ANNOUNCER: Vascular health refers to the well-being of the heart and the blood vessels, also called the cardiovascular system. As part of this system, the heart pumps blood through the arteries to all parts of the body. Arteries can become diseased through a process called atherosclerosis.
ADOLPH M. HUTTER, Jr., MD: Atherosclerotic plaques: they're made of cholesterol and calcium and some other things too. But they can plug up the arteries. So they can plug up the arteries in the legs; they can plug up the arteries in the neck that go to the brain; they can plug up the arteries in the heart and the coronaries that supply blood to the heart. When the atherosclerotic plaques build up, they can cause obstruction to blood flow, and so that as they get narrower and narrower, less and less blood gets through. And then occasionally the plaques can rupture, and when they rupture they release some compounds that cause a blood clot. And so you get a blood clot in the artery that occludes the artery, so no blood gets through. And this is what can lead to a stroke or a heart attack.
MARY ANN McLAUGHLIN, MD: Because atherosclerosis is a disease of all the blood vessels, once the blockages are found in part of the body, they're likely to be found somewhere else. So it's not uncommon that we see a patient who has a blocked artery in heart go on to get a blocked artery in the brain and a blocked artery in the leg. The whole blood vessel system, vascular system is affected.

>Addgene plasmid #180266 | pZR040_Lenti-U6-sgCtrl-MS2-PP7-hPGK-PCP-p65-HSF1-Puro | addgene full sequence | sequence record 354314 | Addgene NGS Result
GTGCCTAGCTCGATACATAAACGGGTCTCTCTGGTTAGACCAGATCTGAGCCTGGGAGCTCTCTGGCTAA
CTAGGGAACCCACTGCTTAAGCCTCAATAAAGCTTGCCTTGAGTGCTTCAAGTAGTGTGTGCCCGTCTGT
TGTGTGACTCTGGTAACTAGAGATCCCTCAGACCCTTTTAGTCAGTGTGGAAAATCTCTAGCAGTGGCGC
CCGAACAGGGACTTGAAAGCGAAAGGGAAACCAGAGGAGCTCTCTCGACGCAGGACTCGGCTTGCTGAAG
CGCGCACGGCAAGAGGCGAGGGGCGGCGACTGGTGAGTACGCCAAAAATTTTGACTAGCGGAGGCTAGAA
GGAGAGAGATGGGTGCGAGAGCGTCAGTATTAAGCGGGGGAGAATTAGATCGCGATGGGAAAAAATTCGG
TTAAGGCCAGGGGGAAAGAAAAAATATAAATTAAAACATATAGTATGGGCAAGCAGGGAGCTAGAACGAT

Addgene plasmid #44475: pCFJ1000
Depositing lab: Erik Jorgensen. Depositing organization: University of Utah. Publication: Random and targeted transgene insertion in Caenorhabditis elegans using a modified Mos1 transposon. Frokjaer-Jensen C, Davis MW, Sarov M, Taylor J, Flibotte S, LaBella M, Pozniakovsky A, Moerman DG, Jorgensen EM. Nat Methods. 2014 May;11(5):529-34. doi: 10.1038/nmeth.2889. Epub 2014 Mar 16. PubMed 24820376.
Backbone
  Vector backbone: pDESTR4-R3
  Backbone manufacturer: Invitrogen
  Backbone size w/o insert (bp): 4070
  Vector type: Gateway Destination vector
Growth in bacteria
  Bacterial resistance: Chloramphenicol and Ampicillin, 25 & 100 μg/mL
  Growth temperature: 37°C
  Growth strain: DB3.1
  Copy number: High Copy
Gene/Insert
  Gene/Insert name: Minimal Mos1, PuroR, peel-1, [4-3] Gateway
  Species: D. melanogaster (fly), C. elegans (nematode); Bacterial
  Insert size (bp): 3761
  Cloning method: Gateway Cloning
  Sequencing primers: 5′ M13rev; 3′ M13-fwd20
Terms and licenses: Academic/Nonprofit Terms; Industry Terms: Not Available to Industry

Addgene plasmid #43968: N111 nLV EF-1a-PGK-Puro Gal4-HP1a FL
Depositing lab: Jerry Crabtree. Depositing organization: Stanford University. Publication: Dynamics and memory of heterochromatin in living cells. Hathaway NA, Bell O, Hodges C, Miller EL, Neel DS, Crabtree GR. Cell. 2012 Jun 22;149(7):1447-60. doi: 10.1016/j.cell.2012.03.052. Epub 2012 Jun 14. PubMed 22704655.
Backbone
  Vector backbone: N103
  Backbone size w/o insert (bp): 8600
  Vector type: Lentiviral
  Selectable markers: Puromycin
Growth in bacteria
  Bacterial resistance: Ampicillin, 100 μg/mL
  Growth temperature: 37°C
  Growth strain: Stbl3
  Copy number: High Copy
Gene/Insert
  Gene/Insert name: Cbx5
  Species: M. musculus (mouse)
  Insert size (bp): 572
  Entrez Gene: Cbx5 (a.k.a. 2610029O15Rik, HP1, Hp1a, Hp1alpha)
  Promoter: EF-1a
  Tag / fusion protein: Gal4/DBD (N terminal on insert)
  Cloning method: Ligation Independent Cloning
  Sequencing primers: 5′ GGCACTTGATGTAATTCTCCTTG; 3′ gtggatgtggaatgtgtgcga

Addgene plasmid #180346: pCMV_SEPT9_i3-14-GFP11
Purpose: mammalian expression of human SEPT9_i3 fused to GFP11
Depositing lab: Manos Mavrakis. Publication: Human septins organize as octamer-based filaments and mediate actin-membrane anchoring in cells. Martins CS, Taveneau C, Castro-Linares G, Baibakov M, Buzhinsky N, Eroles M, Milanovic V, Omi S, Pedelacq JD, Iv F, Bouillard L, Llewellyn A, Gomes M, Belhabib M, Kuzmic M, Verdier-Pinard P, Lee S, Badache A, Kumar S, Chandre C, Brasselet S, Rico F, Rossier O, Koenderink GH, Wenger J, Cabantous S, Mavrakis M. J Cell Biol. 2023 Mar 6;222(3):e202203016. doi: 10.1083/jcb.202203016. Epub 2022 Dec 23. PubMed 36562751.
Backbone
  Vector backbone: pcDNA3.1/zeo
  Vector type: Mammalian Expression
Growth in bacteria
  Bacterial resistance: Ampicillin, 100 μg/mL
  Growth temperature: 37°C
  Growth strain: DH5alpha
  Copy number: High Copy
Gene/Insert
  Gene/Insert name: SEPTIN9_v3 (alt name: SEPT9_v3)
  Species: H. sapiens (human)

ANNOUNCER: The process of atherosclerosis can begin early in life.
ANTONIO GOTTO, MD: By the time a young person, particularly males in our society, are in their mid-twenties or thirties, they have begun developing plaque, or buildup in the blood vessels, in the arteries. There were autopsies carried out on young soldiers who were killed in Korea and in Vietnam, and showed that already there was plaque beginning to develop. So this process generally builds up or occurs over a period of time.
ANNOUNCER: Certain risk factors increase the likelihood that plaques will develop, putting people more at risk for heart disease, stroke and other problems, such as peripheral vascular disease.
ANTONIO GOTTO, MD: There's a gender factor, there's an age factor, and then there's a blood factor, the high level of cholesterol in the blood. Also, blood pressure, which puts an extra strain on the blood vessels not only for heart attacks, but it's a major risk factor for strokes. And then there's cigarette smoking. And then we have another one, which is diabetes, which is becoming more common as our population gets older and gets more overweight. And diabetes also is a major risk factor for heart attacks and strokes.
ANNOUNCER: The good news is that through treatment atherosclerosis can be slowed down. Drug therapies may help stop or even reverse the progression of vascular disease.
MARY ANN McLAUGHLIN, MD: We have a greater chance of having an effect on reversing blockages if we can find them at an earlier stage. If there are diffuse blockages or lots of disease, we can try to prevent further obstruction, and we do have medications now that can stabilize the plaque.
ANNOUNCER: Talk to your doctor about determining your risk factors and assessing your vascular health. Early detection is the key to a healthier life.